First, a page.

When actor George C. Scott passed away back in September of 1999, Hollywood lost one of its greatest talents. The actor's passing left a void in the industry that has never been completely filled. When a role called for a gruff and rugged actor who could intimidate with a glance or a growl, Scott was the man for the job. While he didn't possess your stereotypical leading man looks, he had more than enough presence to keep an audience captivated whenever he was in a scene. Movie execs like to talk about "the it factor" -- and whatever "it" is, Scott had it in abundance.

You could see that firsthand in many of his roles. Patton is the obvious example -- where Scott was so intense and perfectly cast as the General, that it's hard to remember anything other than him from the film. The actor was no stranger to playing military men by that point, and his portrayal of Gen. Buck Turgidson in Kubrick's Dr. Strangelove certainly gave him some background experience before tackling the role that would essentially define his career.

As Roger Ebert points out in his review of Patton, Scott the actor and Patton the character are essentially intertwined. Scott's immersion into the role is so deep that the two men seem almost interchangeable -- this was one of his gifts. The portrayal is more powerful because of that -- more powerful than even if they'd have hired one of the "bigger stars" in line for the role. There are still a few actors working today who can do this, but it appears to be a dying art -- and Scott was a master of the craft.

Scott's performance in Dr. Strangelove, meanwhile, demonstrates that the actor was capable of doing comedic turns as well. In that film, Scott turns in a funny performance featuring a mixture of physical comedy (some of his expressions are hilarious) and great lines. It's a nice change of pace from his more straight-laced roles and showed one more layer of his talent.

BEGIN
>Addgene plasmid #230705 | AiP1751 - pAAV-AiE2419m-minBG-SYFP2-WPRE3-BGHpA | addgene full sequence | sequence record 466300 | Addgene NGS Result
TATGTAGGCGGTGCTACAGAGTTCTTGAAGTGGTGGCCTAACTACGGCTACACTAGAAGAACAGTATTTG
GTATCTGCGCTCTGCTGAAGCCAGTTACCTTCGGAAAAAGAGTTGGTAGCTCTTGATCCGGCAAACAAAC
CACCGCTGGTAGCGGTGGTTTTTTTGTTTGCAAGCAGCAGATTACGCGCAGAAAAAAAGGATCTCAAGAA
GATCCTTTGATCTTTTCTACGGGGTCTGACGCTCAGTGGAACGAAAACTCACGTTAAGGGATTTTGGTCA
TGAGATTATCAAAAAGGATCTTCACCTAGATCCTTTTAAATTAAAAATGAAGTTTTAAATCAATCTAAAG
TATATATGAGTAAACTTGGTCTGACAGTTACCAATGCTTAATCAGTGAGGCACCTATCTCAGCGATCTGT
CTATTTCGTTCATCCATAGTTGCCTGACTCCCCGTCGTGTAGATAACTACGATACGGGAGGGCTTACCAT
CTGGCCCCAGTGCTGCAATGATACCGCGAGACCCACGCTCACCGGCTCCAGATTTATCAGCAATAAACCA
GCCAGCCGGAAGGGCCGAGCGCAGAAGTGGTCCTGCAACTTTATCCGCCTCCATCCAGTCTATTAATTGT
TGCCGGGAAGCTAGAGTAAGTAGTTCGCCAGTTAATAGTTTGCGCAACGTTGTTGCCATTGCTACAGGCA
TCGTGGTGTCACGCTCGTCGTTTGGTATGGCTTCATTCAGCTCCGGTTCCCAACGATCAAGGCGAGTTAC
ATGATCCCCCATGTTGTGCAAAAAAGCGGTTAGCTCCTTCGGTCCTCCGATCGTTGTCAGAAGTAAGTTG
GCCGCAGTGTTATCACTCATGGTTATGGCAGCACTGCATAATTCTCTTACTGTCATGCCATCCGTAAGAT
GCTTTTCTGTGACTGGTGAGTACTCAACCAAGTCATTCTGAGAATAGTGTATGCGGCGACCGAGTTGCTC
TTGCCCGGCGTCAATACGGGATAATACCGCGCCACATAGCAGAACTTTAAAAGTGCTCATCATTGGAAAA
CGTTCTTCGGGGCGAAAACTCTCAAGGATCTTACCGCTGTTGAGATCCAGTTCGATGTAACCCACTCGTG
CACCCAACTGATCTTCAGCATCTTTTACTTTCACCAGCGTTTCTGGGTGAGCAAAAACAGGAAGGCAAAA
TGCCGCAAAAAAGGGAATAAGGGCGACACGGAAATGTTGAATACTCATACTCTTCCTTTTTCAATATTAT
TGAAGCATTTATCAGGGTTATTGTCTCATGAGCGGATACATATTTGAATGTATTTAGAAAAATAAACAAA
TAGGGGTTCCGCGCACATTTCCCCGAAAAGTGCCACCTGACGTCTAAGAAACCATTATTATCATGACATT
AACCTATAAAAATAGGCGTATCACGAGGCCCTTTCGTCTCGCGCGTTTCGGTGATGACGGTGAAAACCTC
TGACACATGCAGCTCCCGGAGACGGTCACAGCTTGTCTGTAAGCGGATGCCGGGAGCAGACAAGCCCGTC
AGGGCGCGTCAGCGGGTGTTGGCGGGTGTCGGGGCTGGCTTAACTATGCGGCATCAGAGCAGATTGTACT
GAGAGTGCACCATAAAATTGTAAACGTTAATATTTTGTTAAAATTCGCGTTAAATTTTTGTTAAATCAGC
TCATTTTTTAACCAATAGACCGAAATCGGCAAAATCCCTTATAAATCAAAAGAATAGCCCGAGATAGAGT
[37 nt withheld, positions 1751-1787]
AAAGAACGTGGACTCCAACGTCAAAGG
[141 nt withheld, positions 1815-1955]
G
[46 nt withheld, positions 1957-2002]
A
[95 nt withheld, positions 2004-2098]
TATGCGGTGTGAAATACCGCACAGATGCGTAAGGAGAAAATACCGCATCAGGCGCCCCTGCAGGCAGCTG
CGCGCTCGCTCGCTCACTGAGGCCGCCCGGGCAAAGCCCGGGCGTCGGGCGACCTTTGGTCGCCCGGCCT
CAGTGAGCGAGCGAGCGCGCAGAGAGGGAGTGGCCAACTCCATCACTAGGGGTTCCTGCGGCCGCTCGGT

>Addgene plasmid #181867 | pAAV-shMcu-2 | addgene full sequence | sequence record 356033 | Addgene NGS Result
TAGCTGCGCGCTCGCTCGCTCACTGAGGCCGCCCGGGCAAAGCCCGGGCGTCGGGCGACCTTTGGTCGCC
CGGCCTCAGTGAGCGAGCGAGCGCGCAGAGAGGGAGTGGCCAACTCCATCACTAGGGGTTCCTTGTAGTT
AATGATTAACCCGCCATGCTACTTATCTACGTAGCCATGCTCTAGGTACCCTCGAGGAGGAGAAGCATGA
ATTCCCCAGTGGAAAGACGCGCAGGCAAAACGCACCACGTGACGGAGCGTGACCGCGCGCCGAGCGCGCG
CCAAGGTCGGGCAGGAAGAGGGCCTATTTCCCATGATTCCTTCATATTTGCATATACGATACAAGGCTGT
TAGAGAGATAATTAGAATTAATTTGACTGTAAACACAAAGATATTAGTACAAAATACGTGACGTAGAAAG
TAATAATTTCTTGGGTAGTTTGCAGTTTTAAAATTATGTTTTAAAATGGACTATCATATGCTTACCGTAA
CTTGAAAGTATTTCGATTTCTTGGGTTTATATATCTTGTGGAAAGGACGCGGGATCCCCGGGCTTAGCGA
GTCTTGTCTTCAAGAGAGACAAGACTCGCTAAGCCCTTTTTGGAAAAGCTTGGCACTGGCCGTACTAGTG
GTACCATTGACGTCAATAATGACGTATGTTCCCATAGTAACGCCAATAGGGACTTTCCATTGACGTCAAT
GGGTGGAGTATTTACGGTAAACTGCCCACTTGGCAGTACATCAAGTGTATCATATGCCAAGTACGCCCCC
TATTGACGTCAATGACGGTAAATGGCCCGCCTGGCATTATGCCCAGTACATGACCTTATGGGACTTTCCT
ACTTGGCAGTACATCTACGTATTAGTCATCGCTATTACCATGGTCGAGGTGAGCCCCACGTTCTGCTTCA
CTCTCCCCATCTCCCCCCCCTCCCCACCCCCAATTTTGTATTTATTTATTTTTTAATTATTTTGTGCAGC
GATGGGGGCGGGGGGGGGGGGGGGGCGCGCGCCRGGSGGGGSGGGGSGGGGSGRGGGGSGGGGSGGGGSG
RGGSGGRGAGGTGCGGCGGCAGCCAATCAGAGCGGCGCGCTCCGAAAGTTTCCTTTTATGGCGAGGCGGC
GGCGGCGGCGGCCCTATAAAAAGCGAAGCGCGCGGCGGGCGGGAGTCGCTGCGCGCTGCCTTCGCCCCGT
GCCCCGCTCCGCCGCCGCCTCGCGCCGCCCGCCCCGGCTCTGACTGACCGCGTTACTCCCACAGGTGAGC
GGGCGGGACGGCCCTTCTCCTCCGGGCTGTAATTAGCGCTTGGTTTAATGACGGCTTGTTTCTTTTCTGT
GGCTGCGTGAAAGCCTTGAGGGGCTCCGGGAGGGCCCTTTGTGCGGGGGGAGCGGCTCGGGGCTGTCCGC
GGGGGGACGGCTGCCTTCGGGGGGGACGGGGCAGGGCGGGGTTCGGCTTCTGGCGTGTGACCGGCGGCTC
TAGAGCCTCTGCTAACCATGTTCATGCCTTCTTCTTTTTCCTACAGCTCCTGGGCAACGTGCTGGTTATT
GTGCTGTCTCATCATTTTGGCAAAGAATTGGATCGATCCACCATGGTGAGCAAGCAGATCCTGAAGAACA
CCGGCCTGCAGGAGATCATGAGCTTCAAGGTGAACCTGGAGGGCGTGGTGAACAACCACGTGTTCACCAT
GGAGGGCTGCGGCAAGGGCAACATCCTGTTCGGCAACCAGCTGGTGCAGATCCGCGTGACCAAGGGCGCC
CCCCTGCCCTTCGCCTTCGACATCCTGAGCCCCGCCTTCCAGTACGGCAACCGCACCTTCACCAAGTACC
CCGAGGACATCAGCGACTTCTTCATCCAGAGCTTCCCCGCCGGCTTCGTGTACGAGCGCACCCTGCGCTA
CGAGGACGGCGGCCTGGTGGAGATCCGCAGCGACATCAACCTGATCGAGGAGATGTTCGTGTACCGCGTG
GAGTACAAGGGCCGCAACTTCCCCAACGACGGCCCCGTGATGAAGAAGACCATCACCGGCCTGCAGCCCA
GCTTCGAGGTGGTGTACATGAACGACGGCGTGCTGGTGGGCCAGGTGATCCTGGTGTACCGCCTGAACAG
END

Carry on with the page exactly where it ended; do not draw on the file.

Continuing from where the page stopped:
However, the actor wasn't known just for his portrayals of military men. Scott had this unique ability to make mediocre films better because he was in them. How else do you explain Firestarter, a film based on a Stephen King novel? Scott plays Rainbird in that mostly forgettable flick -- a vicious assassin sent to befriend young psychic Drew Barrymore. Scott is terrifying in the role -- not only because he has an unhealthy obsession with the little girl, but because he switches so effortlessly between his real-self and this facade of John the Cleaning Man he creates to win her trust. It's not exactly an understated performance, but it's definitely memorable. Scott looks like a shark in that role -- a total predator -- and it still creeps me out to this day.

The actor played other unforgettable characters in films like The Exorcist III, Paul Schrader's Hardcore, and as the angry Juror #3 in Friedkin's cable TV remake of 12 Angry Men. The list of great performances in his body of work goes on and on ...

George C. Scott might not be with us any longer, but he left behind a legacy filled with excellent performances so we can always go back and relive some of his finest moments. I still miss the actor -- particularly when I stumble across a part in a movie that he would have been perfect for -- but he definitely left us a lot to celebrate. I think we're all thankful for that.